How to Navigate the Social Marketplace at the Speed of Light Research

By Ashley Verrill on January 8th 2014

Eight months ago I embarked on a journey into the wild west of social media software. My goal was to create a simple social CRM guide for Software Advice, but the task proved to be somewhat of a moving target. 

Unlike more veteran software markets, the social media software landscape is in a state of flux. Mega companies from Google to Microsoft are snapping up products left and right and branding with the goal of differentiating themselves in a burgeoning software market.

While all of this diversification created new opportunities for buyers (because they can use these programs to accomplish new and amazing things), it also created a problem.

It left many wondering where to even start navigating a market steeped in a complicated web of buzzwords.

Making Sense of the Madness


So, I decided to do something about it. The research for the guide I mentioned became the precipice for a larger project called The Social App Map.

Social App Home Screen

The goal of the app map was two-fold:

  • one, create an interactive tool buyers could use to quickly find the social media system that includes the features they were looking for
  • and two, educate first-timers on the most-common capabilities and social software categories.

To use the map, users can either click on any logo in the “home screen” and a box will pop-up with more information about that application, or they can use the filter to check off features and find out which apps have those features.

Screen Shot 2014-01-07 at 14.56.18

How I Conducted the Research


My first step in creating this guide was to come up with the most-common categories and features in the market.

To do this, I interviewed more than 10 experts in the field, including other software analysts and founders of innovative products in the market.

From these conversations, I devised the five software categories and 18 features you see listed in the filter (rollover text in the filter provides a description of each feature). This included features for “Social Media Monitoring,” “Social Media Management,” “Social Media Marketing & Advertising,” “Social CRM” and “Social Communities / Business Collaboration.”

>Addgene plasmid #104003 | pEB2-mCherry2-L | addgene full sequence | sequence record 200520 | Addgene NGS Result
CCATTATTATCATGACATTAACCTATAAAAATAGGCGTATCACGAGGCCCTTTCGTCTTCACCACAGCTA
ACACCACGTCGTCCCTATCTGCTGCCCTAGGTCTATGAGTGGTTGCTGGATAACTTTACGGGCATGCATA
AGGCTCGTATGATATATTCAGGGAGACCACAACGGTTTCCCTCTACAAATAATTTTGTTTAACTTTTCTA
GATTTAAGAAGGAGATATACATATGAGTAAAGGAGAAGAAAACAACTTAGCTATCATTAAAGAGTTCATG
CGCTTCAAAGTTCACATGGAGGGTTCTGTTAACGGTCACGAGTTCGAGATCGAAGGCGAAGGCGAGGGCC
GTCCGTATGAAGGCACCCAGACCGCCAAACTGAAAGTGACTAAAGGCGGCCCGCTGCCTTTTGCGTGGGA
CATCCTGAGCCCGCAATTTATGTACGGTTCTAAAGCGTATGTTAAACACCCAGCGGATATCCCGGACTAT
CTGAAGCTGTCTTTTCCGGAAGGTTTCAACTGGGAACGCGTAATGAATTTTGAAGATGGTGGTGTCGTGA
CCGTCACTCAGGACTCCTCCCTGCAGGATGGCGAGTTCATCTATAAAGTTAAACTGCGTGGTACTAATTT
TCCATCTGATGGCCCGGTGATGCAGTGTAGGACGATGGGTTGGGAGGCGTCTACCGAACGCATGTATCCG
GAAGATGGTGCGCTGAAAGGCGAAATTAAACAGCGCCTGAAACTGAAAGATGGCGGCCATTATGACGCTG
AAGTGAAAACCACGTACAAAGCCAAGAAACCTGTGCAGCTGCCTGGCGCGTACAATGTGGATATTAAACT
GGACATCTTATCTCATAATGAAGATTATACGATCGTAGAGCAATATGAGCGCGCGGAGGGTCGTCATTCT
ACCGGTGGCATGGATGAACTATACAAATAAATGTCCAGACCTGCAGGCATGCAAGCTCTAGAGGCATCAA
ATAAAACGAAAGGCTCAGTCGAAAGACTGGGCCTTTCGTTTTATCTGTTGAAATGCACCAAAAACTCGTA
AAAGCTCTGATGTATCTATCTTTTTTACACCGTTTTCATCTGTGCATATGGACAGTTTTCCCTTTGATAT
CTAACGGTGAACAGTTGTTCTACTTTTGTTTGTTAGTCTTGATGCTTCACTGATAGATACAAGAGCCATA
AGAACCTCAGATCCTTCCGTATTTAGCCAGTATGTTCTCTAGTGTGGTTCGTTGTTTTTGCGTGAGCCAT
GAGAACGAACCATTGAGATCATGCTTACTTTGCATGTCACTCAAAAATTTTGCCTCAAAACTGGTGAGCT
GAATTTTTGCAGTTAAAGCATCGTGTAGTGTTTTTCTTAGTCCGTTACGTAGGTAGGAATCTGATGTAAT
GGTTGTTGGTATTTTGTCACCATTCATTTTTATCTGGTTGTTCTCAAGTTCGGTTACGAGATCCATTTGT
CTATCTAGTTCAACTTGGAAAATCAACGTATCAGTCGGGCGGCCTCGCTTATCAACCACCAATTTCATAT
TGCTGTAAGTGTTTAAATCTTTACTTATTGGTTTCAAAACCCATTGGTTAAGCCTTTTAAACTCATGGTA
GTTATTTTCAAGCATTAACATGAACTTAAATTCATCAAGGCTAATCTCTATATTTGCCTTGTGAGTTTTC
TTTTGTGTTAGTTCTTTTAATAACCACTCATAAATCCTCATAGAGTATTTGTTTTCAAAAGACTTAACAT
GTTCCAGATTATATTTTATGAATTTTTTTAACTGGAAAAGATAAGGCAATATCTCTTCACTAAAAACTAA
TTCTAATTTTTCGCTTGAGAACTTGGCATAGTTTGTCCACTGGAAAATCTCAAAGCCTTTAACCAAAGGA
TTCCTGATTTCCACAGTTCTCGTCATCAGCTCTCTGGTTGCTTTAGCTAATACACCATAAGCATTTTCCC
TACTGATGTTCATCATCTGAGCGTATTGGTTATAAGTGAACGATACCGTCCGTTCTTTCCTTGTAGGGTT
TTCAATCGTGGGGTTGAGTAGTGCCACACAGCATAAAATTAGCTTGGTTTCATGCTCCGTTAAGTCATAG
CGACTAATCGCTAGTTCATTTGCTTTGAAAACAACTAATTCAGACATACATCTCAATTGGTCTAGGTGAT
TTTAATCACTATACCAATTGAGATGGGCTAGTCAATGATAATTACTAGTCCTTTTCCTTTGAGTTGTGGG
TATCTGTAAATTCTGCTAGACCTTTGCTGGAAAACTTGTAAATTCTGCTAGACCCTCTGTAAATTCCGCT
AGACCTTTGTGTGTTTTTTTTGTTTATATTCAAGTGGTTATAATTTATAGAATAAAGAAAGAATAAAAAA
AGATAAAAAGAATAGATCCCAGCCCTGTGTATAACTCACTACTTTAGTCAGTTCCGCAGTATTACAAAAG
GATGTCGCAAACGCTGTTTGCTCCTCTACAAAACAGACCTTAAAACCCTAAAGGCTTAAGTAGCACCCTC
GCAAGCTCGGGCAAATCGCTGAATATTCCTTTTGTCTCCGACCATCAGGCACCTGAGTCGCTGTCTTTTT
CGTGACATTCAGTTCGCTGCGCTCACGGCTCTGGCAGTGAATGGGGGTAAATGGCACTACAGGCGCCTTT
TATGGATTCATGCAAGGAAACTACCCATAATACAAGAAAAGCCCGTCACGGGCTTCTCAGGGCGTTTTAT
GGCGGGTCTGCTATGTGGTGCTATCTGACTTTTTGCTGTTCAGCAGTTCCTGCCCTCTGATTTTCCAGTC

Next, I emailed an eligibility form to be included in the map to 122 top-tier social media systems.

I evaluated their submissions against a few criteria, including their market differentiator, unique features, breadth of capabilities, or position in the market as a whole. From there, I selected 70 systems to include in the map.

A Standout in the Market


Brandwatch was among the applications chosen to be included in the app map. In addition to offering every feature in the “Social Media Monitoring” category, the system also offers functionalities from three other categories.

The real differentiator for me, however, was their social analytics offerings. Users can instantly create new data dashboards by choosing from custom, or pre-built templates.

Their Query feature (with boolean search string) is also truly one of a kind, offering extremely accurate data on sentiment, influence, location and more. Finally, the cost of entry for Brandwatch is relatively low, compared with similar products.

Screen Shot 2014-01-07 at 15.28.33

The Results


The results of this research are encapsulated in the finished tool, which you can try for yourself here.

While buyers should still conduct demos and get detailed price quotes from vendors, my hope is that this tool will provide companies a shortcut to complete their initial research into the market.

So, what you do think?

Tell me what you discover with a comment here.

Ashley Verrill


Ashley Verrill is an analyst with Software Advice. She has spent the last seven years writing business news and strategy features, including as a guest contributor to Wired, TechCrunch and GigaOM.

  • Social Media Outlook

    You don’t even have all the listening platforms from Forrester’s last Wave Report on there? #fail

  • Hi there,

    Thanks for your comment. I was only able to include vendors that submitted an eligibility form. I reached out the the top 122 systems (including those on the Forrester’s list), but they were only included if they responded. I am adding new vendors, however, as they reach out to me and are evaluated.

    Much thanks for your feedback,


  • Anon

    Bit rude … also, did you ever consider that Forrester’s 18-month old report may not be the best example of leading tools available?